Florida’s Long-Lost Blue Bee Has Been Rediscovered

During the coronavirus pandemic, some good news is more than welcome. While we are struggling with the fast-spreading infection, Nature takes its course, and it brings positivity in these dark times for the entire planet.

This time, scientists have been surprised to find a species that was considered to be extinct by many in Florida!

As no one has spotted the extremely rare Blue Calamintha Bee for years, many scientists and conservationists believed that the insect might have gone extinct.

Yet, for the first time since 2016, Dr. Chase Kimmel, a researcher for the Florida Museum of Natural History, has recently found one of the magnificent bees!

While setting traps, on 9th March, Dr. Kimmel, a postdoctoral associate at the University of Florida, and a volunteer spotted the movement of a bee bobbing its head.

Kimmel explained that he “was open to the possibility that we may not find the bee at all so that the first moment when we spotted it in the field was exciting” and they were “pretty shocked” to see it.

Since then, they have found more of the bees, but their research has been curtailed by the coronavirus pandemic.

The bee, known as Osmia calaminthae, is known to only inhabit the area of the Lake Wales Ridge and relies on the endangered Ashe’s calamint plant that grows in that region, considered one of America’s fastest disappearing ecosystems.

Together with his advisor Jaret Daniels, Kimmel works hard on his research project to qualify it for protection under the country’s endangered species act.

The ongoing research is funded by a Florida Fish & Wildlife Conservation Commission grant through the U.S. Fish and Wildlife Service.

Although the numbers of bees are declining, this species isn’t considered to be an endangered one, but the 2019 Florida’s State Wildlife Action Plan lists it as a species of “greatest conservation need.”

Apparently, due to the lack of knowledge about these bees, it lacks criteria to include them on the endangered species, even though there was a petition to include the bee in the list in 2015.

Therefore, this project aims to determine the population and distribution, as well as the feeding and nesting habits of the insect. Kimmel said that “in an ideal world, it would be great to look at how management choices impact the plant and the population of this bee.”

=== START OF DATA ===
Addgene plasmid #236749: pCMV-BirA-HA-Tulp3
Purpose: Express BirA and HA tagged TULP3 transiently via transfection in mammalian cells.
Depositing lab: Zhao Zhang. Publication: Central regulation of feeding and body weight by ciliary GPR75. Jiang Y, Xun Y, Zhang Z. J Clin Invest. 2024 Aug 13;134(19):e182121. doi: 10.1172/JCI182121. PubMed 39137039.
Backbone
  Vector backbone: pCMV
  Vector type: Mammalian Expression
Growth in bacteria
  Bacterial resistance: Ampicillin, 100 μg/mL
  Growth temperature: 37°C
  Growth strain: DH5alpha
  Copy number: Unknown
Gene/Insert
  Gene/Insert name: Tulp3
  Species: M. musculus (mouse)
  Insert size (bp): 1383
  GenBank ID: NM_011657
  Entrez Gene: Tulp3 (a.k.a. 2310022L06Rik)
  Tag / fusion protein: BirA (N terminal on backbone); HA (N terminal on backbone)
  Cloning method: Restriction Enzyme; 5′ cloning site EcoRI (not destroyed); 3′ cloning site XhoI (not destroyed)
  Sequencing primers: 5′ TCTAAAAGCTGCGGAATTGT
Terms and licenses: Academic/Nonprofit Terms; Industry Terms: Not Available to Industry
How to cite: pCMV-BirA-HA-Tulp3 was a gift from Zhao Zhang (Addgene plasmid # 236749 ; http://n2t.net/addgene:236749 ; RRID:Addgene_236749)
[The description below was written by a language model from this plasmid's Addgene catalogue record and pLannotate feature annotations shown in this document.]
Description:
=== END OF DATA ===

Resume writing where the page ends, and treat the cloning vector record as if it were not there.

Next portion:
Apart from the blue hue, this insect has a unique head-bobbing pattern and facial hairs it uses to collect pollen from the calamint plant.

Also, unlike most bees, the Blue Calamintha lives alone.

Kimmel maintains that “there are good signs the bee can recover,” if it is studied and conserved, and “having this bee in more abundance than what we expected is encouraging for its survival— that it can survive in the long run.”

The Lake Wales Ridge region of Florida is the home of rich biodiversity, mostly because the state was primarily underwater, and the land that appeared above the water eventually created isolated areas for unique species to develop.

Yet, nowadays, these habitats are exposed and vulnerable. Kimmel says:

“It’s one thing to read about habitat loss and development and another to be driving for 30-40 minutes through miles of orange groves just to get to a really small conservation site. It puts into perspective how much habitat loss affects all the animals that live in this area.” 

Both Kimmel and Daniels, hope that their project will help to reinvigorate the population of these bees. They are also looking forward to learning more about other plants, animals, and insects in the area.

Kimmel added:

“We’re trying to fill in a lot of gaps that were not previously known. It shows how little we know about the insect community and how there’s a lot of neat discoveries that can still occur.”